Shoemaker project highly ranked for state funding

 

Dan Rudy/ Wrangell Sentinel

Workers finish installing the last section of rooftop over Superior Marine's new work structure on Friday. Nearly identical to its neighbor, the metal-sided hangar uses nine sections of roofing rather than one, making it easier to repair.

A project to renovate the facilities at Wrangell's Shoemaker Harbor seems well-placed to receive

state assistance, the Port Commission learned this month.

Harbormaster Greg Meissner told commissioners at their Nov. 4 meeting the Tier I capital project being proposed to the Alaska Department of Transportation and Public Facilities (DOT) was ranked second for consideration, after a proposal by Kodiak.

The DOT 50/50 matching grant program was first approved by the Alaska Legislature in 2006, and is funded on an annual basis at Juneau's discretion. Grants are divided into two tiers, with Tier I having priority and consisting of major maintenance and repairs to harbors that were previously owned by the state but are now locally-owned. The second tier consists of all other harbor facilities and those

harbor facilities which have already received a Tier I grant.

A harbor facility may only receive one Tier I grant but is eligible for multiple Tier II grants. As such, Wrangell's Shoemaker proposal prioritizes float replacement and improvements to the harbor itself. Upland improvements to the parking lot and other facilities would have to wait for future funding sources.

The proposal asks for a $5 million matching grant, which would cover close to half of the renovation

project. Under the plan the commission put forward, remaining funds for a match would come from the Harbor Department, Wrangell would put up the remaining cash: $3.2 million would come from

available harbor replacement and commercial fishing reserve funds, while the other $2.5 million would be raised through the issue of revenue bonds.

In June the City and Borough Assembly approved the bond sale, which would involve issuance of 20-year bonds, with an interest rate estimated at around four percent. Annual payments would run at around $183,000, a proportion of which is planned to be recouped through stall rent revenues currently being deferred to the harbor reserve fund.

Meissner reported there were nine applicants in all for this next year, of which four were for Tier I projects. Though second in the running, he said whether or not any funds will be available depends on how much goes into next year's capital project budget, which at the moment is uncertain.

"Who knows? They can go anywhere from zero to everywhere in between," he told commissioners. Meissner said he has been in touch with Rep. Dan Ortiz and Sen. Bert Stedman, and has been told they will push for funding inclusion in the budget.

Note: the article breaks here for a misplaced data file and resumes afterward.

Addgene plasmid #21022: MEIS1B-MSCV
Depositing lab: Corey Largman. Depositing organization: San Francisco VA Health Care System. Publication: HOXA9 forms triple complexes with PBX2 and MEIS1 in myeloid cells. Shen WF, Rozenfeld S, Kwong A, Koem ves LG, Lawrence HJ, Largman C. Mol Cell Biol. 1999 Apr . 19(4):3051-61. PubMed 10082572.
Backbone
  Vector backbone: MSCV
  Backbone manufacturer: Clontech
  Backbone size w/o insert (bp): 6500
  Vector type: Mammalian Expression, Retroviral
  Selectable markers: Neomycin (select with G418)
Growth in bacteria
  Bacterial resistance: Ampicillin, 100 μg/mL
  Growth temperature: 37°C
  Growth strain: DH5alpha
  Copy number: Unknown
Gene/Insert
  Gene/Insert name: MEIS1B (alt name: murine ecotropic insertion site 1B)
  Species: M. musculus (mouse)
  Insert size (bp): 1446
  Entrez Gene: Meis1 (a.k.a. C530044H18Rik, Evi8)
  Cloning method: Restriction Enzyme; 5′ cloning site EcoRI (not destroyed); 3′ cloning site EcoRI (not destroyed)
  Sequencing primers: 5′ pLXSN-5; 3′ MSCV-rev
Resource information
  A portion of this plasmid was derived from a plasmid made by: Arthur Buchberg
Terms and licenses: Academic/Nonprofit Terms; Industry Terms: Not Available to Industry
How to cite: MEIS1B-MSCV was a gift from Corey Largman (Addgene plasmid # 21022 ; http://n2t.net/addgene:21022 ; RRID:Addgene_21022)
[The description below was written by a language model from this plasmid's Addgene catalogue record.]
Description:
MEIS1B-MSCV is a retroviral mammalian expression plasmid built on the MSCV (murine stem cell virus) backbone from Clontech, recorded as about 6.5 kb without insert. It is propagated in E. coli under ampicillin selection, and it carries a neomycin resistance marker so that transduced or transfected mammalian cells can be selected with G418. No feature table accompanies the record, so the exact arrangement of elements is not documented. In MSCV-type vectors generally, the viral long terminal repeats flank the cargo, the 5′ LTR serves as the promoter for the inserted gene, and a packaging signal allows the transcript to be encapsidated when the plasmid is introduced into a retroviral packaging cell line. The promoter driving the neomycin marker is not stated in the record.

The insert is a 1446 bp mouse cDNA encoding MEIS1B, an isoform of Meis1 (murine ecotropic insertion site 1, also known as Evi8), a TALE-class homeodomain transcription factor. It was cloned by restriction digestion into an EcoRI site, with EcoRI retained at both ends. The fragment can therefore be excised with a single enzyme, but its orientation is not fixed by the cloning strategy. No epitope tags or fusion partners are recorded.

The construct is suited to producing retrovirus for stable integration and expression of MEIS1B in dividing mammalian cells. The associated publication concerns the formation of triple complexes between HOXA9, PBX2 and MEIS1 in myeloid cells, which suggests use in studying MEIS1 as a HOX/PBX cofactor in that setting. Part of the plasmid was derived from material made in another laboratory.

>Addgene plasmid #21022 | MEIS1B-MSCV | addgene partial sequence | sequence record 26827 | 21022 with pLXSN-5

"That's the good news," said Meissner. However, to what extent the program is funded will not be known until a budget is passed by next summer. "We'll know for certain then."

If funding is available, its completion could tentatively be expected by the end of 2017.

In other Port Commission business, its blessing

was given to Superior Marine contractor Don Sorric

to set up resting quarters at his Lot 7 office.

Sorric explained the area would not be a residence, but would afford him some comfort while having to monitor heating equipment and during shift changes.

The coming winter will be a busy one for his firm, he said. Eleven large vessels are

slated for various levels of repair and outfitting, and Sorric explained staff and resources have expanded to

accommodate the work load. The new office was completed this summer, and an additional covered work area at the yard will be completed this week.

"We're happy to say that we've got the second building put up there," Sorric said. "We're growing up in business, growing up in employees."

With an increase in size, he explained the company has had to adapt in other ways as well. Superior Marine will be updating to more efficient LED lighting, which should cut down on some energy demands while it changes over from diesel to higher-voltage power for its equipment.

While Sorric said he is still waiting on the city to extend water access to his facilities – an area of concern pointed out by the Occupational Safety and Health Administration – he said there were no violations at the last safety inspection in August. New procedures and drills have been implemented over the past year, as well as safety wear for workers and firefighting equipment.

"We want you guys to know we are investing in the shipyard right along with the city," Sorric summarized.

"I'm glad that you're taking the time to come up here and give those," Commissioner David Silva said of Sorric's monthly reports. Last December the contractor had started making regular appearances at meetings in an effort to improve communication between the city and private interests in the boatyard.

On the topic of safety, Commissioner John Martin noted that Harbor Department employees were not consistently wearing hard hats and other safety gear on site. He felt it set a poor example and was a liability to the city.

Meissner responded that there were some practical considerations to wearing hardhats around the yard, but said he would consult OSHA on when they are required. Commissioner John Yeager suggested hardhats with chinstraps might be necessary if staff cannot keep them on.

"Why risk injury?" he asked. Yeager agreed with other commissioners that the department should be setting a good example at the yard.

Due to the absence of commission chair Clay Hammer, officer elections will be held in December at their Dec. 3 meeting. The meeting will be preceded by a budget and Mariners Memorial workshop at 6 p.m.